Talk about coming full circle. I remember visiting the pages of Angry Metal Guy for the first time in 2010 and reading the review for Heidevolk’s Uit oude grond by our esteemed Mr. Angry Metal Guy. I bought that album and the two previous ones that fucking day (so don’t lose too much sleep over spending money on AMG recommendations; it’s been happening for years). To this day, I agree completely with Angry Metal Guy’s score but I have a tough time choosing between Walhalla wacht and Uit oude grond as my favorite Heidevolk album. The latter was definitely the logical progression from the former; providing budding musicianship, unified Viking themes, and the catchiest of vocal arrangements and choruses. However, Uit oude grond was the last album I enjoyed of theirs, as I felt that Batavi was less cohesive (which is a bummer for a concept album) and the band opted for a heavier and crunchier approach to their formula that felt like an attempt at accessibility. Their fifth full-length Velua continues the heavy trend with, not a concept, but an overall theme about the myths and legends of the respected Veluwe of Gelderland. These Dutch Vikings are back so fill your horn with mead and warm your vocal chords for folkish sing-alongs (you’ll be so drunk no one will even notice you’re not singing in Dutch) filled with burning wedding venues, Urth spinning the threads of life, swamp-lured victims, and harassment from a dickish goblin.
As with many of Heidevolk’s openers, “Winter woede” pummels your ear drums from the first note and drives hard with some crushing riffs and the signature Heidevolk vocal style. This clean, harmonizing approach has grown by leaps and bounds from their debut De strijdlust is geboren and mainstay Mark Splintervuyscht (and noob Lars Nachtbraecker) continue to fertilize it. Velua mostly employs big, melodic Vintersorg-ear Borknagar choruses with timely inclusions of the harsh vox found on Batavi. In the case of “Winter woede,” they meld these vocal styles for an outro that combines harmonized harsh vox with a top layer of Mark’s clean pipes. Cool shit and a great start for the album.
Thankfully, the opener isn’t a one-hit wonder. The rest of the album follows suit. Filler is minimal and Velua is all folked up with the kind of culture and concept you expect from Týr and the memorable melodies of Borknagar and Vintersorg. “Urth” is a fine example of soaring Vintersorg/I.C.S. Vortex similarities that bind you tighter than the threads of Fate (not that you would want to escape anyway). “Het dwalende licht” is similar in approach but expands on it by dropping subtle orchestration and violin melodies that do their part to nudge you up a staircase of anticipation toward a chorus that is downright Týrannical in delivery.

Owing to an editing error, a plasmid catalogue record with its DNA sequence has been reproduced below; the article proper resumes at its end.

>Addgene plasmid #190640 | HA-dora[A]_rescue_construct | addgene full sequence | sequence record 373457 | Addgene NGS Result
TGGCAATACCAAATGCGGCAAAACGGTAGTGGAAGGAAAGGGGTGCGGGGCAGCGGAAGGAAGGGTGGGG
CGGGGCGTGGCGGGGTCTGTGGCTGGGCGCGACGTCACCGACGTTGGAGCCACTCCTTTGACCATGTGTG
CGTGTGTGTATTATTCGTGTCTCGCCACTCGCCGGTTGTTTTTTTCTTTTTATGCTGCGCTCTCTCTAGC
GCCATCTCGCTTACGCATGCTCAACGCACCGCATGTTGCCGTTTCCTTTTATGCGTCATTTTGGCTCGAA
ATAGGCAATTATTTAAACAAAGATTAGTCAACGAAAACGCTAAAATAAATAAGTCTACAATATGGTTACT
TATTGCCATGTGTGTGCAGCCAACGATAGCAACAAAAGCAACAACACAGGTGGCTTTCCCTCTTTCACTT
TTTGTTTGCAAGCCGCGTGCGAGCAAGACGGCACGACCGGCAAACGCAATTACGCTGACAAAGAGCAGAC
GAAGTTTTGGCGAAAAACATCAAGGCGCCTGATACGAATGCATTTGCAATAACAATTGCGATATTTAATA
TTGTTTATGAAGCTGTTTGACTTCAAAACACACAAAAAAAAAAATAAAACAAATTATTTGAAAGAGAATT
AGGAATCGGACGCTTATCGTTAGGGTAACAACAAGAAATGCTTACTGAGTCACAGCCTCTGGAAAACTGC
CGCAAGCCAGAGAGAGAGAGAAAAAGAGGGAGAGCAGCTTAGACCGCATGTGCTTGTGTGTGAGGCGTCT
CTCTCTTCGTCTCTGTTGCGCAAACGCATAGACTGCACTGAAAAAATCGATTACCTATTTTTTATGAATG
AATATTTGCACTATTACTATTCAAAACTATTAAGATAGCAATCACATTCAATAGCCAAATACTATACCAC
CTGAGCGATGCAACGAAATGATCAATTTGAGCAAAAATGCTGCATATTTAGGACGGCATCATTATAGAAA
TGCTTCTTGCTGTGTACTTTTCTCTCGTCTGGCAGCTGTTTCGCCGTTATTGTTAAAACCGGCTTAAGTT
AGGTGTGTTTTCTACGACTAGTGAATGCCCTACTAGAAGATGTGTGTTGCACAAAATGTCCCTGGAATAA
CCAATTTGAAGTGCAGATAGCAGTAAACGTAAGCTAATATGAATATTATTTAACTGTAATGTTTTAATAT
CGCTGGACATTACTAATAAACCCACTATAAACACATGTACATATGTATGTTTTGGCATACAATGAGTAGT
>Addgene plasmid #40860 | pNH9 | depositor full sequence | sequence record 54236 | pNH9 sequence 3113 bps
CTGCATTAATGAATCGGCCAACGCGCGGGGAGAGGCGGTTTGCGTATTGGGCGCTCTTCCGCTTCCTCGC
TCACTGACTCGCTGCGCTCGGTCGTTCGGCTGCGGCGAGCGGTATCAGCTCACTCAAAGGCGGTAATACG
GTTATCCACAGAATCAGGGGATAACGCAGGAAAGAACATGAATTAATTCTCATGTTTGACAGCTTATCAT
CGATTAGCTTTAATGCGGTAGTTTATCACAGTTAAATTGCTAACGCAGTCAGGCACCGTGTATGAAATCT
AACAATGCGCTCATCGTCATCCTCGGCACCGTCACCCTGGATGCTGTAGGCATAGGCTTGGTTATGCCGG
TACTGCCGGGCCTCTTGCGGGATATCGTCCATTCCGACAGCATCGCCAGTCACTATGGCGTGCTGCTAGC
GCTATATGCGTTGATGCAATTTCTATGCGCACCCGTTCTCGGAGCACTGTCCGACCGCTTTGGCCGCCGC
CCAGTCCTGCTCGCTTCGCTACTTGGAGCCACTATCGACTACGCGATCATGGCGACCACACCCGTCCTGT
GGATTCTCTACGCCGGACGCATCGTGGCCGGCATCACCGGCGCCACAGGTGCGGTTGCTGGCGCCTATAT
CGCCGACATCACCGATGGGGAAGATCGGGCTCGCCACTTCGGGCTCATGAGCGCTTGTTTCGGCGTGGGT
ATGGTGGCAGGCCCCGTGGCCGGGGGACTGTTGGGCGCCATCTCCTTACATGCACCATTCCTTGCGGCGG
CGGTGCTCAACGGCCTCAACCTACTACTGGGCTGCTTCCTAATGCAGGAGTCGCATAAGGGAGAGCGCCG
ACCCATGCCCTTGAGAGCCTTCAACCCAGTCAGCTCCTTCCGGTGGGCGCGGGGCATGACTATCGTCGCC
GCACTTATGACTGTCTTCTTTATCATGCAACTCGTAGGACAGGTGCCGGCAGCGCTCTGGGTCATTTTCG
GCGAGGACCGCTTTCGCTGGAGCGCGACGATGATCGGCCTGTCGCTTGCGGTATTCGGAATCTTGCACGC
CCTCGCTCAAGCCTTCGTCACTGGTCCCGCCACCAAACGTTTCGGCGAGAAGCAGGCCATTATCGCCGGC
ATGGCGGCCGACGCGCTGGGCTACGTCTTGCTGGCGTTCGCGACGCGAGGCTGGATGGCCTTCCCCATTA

The beauty of Velua is its cohesiveness and variety minus the somewhat forced variability and conceptualism of Batavi. Like their classic releases, Heidevolk’s tactics are subtle; dropping in dashes of orchestration to bring emotion to Nirvana levels and loading up violin bows with resin for that captivating cherry-on-top in songs like “Urth,” “Het dwalende licht,” and “Velua;” the title track being the prime example. The first half of “Velua” is blanketed in acoustic balladry that seamlessly switches gears to a riff stamped with “BADASS” on its side. Conversely, the Viking-tavern anthem “Drankgelag” and the closing, English-sung “Vinland” bonus track are straightforward folk ditties that force you to raise your horn and spit their catchy choruses across your nappy beards (be sure to toss back your drink before committing a party foul during the Iced Earth-like riff of “Vinland”).
All and all, I am quite pleased with Heidevolk’s newest outing. Fearing the continuation of heaviness in order to reach beyond their fanbase with the “OK” Batavi, 2015 finds Heidevolk reaching for something local and familiar in theme. The result is an album swelling with respect and passion for culture and tradition, and it radiates convincingly through its hour-long length. Heidevolk (much like Týr) are at their strongest with rich content behind them. Though it is much heavier than their earlier releases and sports a snazzy (and brickwalled) modern production, Velua feels like the Heidevolk of old. So maybe Heidevolk still sits on the second tier of folk metal greats, but Velua does a fine job of keeping them in the top seat.